Have you ever wanted to travel back in time? At the Cumberland Heritage Village Museum, guests can experience first-hand what rural life would have been like in the 1920s and 1930s. Through its many programs and special events, the Museum provides an immersive educational experience you won’t soon forget, while the possibilities for film and television production are limitless.
The Cumberland Heritage Village Museum is situated 30 minutes east of downtown Ottawa in Cumberland, a picturesque village founded in 1802 and amalgamated into the City of Ottawa in 2001. The Museum has been operating since 1976 when it acquired its first building – the Vars Train Station. Today, the 100-acre site features dozens of heritage and authentic reproduction buildings ranging from a fire hall and a schoolhouse to a garage, a print shop, and a blacksmith’s shop. The Museum also hosts an impressive artefact collection comprising over 19,000 objects including textiles, mass communication devices, agricultural equipment, furnishings, and more.
Come the holiday season (or with set dressing at any time of year) the Museum transforms into a winter wonderland. The annual Vintage Village of Lights, with its 30,000 Christmas lights and charming holiday decorations, provides a picture-perfect scene straight from a Hallmark movie. Whether it’s December, March or August, the site attracts holiday-themed films that are seeking that quintessential small-town look, a prerequisite for most made-for-television Christmas movies. Hallmark’s Winter Castle and Lifetime’s Christmas Around the Corner both shot at the Museum, as did the 2016 period drama Tell the World, the fourth season of the Canadian children’s series Giver, and more recently, a local horror feature film. With wide open spaces, parking and modern amenities, the Museum offers a superb setting for productions of all sizes.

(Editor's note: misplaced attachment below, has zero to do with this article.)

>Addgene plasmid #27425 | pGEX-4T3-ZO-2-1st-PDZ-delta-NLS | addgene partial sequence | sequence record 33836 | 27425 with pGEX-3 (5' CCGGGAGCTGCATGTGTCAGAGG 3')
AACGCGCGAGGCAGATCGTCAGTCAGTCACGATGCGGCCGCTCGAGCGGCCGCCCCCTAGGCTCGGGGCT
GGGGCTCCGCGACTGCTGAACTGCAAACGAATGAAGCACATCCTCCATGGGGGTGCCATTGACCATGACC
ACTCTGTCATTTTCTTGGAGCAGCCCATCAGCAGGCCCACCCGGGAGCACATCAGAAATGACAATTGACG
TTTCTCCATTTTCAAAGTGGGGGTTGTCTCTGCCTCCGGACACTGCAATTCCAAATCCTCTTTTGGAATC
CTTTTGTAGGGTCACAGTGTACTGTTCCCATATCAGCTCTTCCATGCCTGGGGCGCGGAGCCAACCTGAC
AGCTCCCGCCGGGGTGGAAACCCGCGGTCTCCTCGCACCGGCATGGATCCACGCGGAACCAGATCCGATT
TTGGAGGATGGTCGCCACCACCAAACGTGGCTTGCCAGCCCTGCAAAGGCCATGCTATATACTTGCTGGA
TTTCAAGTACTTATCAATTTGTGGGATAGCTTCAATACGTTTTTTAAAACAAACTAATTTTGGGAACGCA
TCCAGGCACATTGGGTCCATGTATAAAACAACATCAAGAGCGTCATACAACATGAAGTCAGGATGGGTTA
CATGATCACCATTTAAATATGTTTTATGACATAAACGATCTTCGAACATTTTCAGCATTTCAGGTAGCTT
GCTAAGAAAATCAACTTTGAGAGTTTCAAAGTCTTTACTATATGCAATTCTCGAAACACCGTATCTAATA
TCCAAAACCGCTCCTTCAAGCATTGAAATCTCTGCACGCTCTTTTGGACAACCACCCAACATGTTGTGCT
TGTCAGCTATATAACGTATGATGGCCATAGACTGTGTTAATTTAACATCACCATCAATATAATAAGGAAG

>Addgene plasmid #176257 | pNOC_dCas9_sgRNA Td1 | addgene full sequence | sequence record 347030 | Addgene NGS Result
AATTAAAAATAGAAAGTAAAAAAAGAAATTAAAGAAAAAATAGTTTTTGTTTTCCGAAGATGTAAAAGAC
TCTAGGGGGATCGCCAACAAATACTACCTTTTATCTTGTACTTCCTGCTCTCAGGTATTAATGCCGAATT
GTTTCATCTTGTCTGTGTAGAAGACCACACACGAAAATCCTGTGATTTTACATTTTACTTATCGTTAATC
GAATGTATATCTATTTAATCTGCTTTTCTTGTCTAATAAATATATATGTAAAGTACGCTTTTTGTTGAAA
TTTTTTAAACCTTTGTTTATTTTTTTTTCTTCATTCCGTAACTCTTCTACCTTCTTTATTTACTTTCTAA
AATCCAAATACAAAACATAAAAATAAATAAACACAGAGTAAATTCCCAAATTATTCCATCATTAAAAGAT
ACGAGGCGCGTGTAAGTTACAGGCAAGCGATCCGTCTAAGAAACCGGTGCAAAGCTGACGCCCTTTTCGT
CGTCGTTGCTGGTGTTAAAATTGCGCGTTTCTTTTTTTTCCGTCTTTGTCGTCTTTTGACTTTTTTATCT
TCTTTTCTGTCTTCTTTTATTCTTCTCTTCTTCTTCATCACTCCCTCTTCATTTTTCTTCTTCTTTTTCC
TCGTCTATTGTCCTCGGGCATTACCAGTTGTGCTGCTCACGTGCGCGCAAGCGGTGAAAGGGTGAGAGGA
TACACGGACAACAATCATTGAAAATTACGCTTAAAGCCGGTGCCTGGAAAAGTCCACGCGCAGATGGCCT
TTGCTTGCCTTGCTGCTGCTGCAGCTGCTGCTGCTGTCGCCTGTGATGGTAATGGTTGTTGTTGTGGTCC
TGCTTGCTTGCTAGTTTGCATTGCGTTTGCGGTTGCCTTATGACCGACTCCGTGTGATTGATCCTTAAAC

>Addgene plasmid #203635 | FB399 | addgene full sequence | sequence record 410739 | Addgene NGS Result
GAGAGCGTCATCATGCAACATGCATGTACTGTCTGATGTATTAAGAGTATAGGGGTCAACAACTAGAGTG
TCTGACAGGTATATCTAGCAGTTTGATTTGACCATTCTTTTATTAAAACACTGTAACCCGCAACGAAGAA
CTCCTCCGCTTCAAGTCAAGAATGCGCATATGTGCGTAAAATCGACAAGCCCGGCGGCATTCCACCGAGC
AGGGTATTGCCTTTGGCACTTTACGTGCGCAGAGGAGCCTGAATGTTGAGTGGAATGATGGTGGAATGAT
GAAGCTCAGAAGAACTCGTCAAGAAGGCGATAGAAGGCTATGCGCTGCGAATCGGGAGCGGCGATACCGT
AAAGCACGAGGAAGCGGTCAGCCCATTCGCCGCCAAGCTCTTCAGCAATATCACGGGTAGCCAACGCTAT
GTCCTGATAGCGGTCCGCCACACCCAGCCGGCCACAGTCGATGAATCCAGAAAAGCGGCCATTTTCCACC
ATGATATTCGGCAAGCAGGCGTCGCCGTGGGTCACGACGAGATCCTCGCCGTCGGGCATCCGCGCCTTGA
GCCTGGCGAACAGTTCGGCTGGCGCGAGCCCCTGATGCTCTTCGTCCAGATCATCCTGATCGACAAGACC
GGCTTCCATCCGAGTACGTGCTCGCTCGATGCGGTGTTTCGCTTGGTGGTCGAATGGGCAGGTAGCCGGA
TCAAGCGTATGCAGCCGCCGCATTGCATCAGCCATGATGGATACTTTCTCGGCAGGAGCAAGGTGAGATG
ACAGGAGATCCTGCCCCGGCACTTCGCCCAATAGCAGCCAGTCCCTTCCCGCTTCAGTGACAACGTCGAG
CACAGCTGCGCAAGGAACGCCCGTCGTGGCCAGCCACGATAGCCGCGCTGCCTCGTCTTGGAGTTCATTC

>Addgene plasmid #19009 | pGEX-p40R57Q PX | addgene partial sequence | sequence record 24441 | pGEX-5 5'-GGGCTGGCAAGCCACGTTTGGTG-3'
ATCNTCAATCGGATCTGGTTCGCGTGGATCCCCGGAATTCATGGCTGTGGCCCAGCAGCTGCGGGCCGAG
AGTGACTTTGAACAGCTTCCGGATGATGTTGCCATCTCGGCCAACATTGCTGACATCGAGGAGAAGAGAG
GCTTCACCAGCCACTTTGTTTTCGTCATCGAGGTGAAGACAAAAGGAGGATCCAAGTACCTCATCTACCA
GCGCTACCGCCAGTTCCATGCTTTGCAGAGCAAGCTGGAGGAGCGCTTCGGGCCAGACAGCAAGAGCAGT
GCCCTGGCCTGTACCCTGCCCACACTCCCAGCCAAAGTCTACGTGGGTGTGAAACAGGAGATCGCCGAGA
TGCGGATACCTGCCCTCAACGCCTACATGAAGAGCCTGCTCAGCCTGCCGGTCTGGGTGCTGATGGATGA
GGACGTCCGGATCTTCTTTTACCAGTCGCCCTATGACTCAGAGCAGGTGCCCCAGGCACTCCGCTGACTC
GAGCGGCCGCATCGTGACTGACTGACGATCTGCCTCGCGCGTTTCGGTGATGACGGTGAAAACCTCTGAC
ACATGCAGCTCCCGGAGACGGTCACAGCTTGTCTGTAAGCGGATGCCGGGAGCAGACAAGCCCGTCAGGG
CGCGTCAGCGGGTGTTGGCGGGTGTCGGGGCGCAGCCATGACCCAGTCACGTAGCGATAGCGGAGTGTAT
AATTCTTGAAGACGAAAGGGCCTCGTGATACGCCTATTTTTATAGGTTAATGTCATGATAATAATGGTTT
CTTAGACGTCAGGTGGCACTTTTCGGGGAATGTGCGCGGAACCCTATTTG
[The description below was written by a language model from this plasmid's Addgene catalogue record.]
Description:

As with all City of Ottawa properties, our office facilitates access to the Cumberland Heritage Village Museum. The first step is to complete and submit the required forms and documents found on our website. We’ll then coordinate with the Museum to ensure that the dates and times selected aren’t in conflict with the Museum’s events, programs, and operations. Due to the historic nature of the site’s buildings and artefacts, filmmakers need to provide the City of Ottawa a certificate of insurance with a minimum of $5 million in commercial general liability, as opposed to the usual $2 million; hourly photography rates may also apply. Visit our Flickr page for more photos or contact our office for further information about filming at this unique site.